Dr. Christian Franck is an Assistant Professor of Engineering at Brown University. He received his B.S. in aerospace engineering from the University of Virginia, and went on to be awarded his M.S. and Ph.D. from the California Institute of Technology. Afterwards, Christian conducted postdoctoral research at Harvard before accepting his current position. Christian is here with us today to talk a little about his research and tell us all about his journey through life and science.
People Behind the Science Podcast Show Notes
Life Outside of Science (2:02)
When he’s not working in the lab, Christian loves to spend time with his three daughters who are one, four, and six years old. They enjoy going for hikes, visiting the nearby lakes, and spending time outside.
The Scientific Side (2:42)
Christian was trained as a mechanical engineer, but later became interested in biology. His research aims to understand the roles and effects of mechanical forces in biological systems such as the human body.
A Dose of Motivation (3:59)
“Nothing is impossible.”
What Got You Hooked on Science? (6:19)
As a kid, Christian was fascinated by airplanes. Christian remembers how building and playing with model airplanes marked the beginning of his interest in engineering (though he may not have realized it at the time). His initial plan was to pursue a career as a pilot, but as Christian progressed through college, he began to realize that careers in engineering and science would allow him to do things that he couldn’t do as a pilot. This, combined with a sub-optimal job market as he neared graduation, prompted him to pursue graduate school. While in graduate school, Christian obtained his private pilot’s license and also became captivated by the many exciting applications of engineering in the life sciences.
The Low Points: Failures and Challenges (17:29)
Christian spent 4-5 years developing a system that allows his group to image in real time how cells respond to trauma. During this time, they faced many technical challenges, including developing a 3D culture system, determining how to mimic relevant traumatic forces on a small scale, figuring out ways to keep the cells alive for long enough in the microscope, and many others. Having a strong team to help him through these challenges was key.
A Shining Success! (22:39)
Being able to secure funding to complete the above project was a major success. It is extremely difficult to get financial support for projects that will take 5-6 years, since that is longer than the allotted timelines of most funding mechanisms. However, Christian was able to connect with a person from one of their funding agencies and communicate the importance and potential applications of this project. As a result, Christian received critical support that allowed him to bring the project to fruition. It was so exciting after such a long wait to finally see the first successful footage of the real-time responses of live cells to trauma.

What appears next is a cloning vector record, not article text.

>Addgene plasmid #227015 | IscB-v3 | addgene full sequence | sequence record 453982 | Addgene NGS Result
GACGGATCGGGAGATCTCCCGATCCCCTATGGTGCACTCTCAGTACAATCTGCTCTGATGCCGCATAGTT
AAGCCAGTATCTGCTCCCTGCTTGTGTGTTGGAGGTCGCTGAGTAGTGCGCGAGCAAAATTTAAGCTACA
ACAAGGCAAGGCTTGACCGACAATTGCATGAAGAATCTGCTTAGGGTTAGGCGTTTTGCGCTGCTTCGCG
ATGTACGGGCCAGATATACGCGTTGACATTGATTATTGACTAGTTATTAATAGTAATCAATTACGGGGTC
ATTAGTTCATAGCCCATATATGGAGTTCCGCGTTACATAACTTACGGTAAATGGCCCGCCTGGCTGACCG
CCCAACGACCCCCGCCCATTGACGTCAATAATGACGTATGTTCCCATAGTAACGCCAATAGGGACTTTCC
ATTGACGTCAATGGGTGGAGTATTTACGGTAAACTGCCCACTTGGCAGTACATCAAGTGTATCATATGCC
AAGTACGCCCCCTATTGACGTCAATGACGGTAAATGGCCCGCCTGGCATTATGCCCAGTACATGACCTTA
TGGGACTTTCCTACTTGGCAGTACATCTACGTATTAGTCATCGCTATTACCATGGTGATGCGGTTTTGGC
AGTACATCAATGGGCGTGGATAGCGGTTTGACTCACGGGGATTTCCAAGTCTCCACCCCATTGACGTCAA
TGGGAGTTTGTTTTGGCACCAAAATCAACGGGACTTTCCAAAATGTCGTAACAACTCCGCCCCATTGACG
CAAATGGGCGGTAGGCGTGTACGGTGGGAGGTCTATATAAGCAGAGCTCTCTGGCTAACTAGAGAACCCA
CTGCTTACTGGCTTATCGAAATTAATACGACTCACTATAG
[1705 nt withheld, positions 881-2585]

Book Recommendations (24:49)
The Case for Mars by Robert Zubrin
Most Treasured Travel (26:13)
During graduate school, Christian spent a month working in a laboratory in Singapore. This was a tremendous experience. The hospitality was wonderful, it was great to experience the culture, he met fantastic people that he remains friends with today, and the food was exceptional. One dish that was particularly delicious was a pan-seared skate served on a banana leaf with hot sauce.
Quirky Traditions and Funny Memories (29:07)
Scientists are regular people who do regular things. As a graduate student, Christian spent a lot of time playing soccer which was a fun way to develop camaraderie with people outside of the lab. Members of Christian’s current lab play sports like softball and soccer in their free time as well, and they get together occasionally to go bowling.
Advice For Us All (34:13)
If there is something you believe in that you think is worth pursuing, don’t give up. Also, it is an exciting time to get involved in science and engineering. It is important for us to maintain an open dialogue between scientists and the public to encourage people to be interested and curious about science.
Christian Franck is a mechanical engineer specializing in cellular biomechanics and new experimental mechanics techniques at the micro and nanoscale. He received his B.S. in aerospace engineering from the University of Virginia in 2003, and his M.S. and Ph.D. from the California Institute of Technology in 2004 and 2008. Dr. Franck held a post-doctoral position at Harvard investigating brain and neural trauma before beginning his appointment at Brown in 2009. His lab at Brown has developed unique three-dimensional full-field imaging capabilities based on confocal microscopy and digital volume correlation, which can deliver quantitative descriptions of cellular surface traction and mechanical properties in soft materials in all three dimensions. His lab uses these three-dimensional microscopy techniques to understand specific problems ranging from the migration mechanisms in neutrophils to the injury evolution of neurons in traumatic brain injury.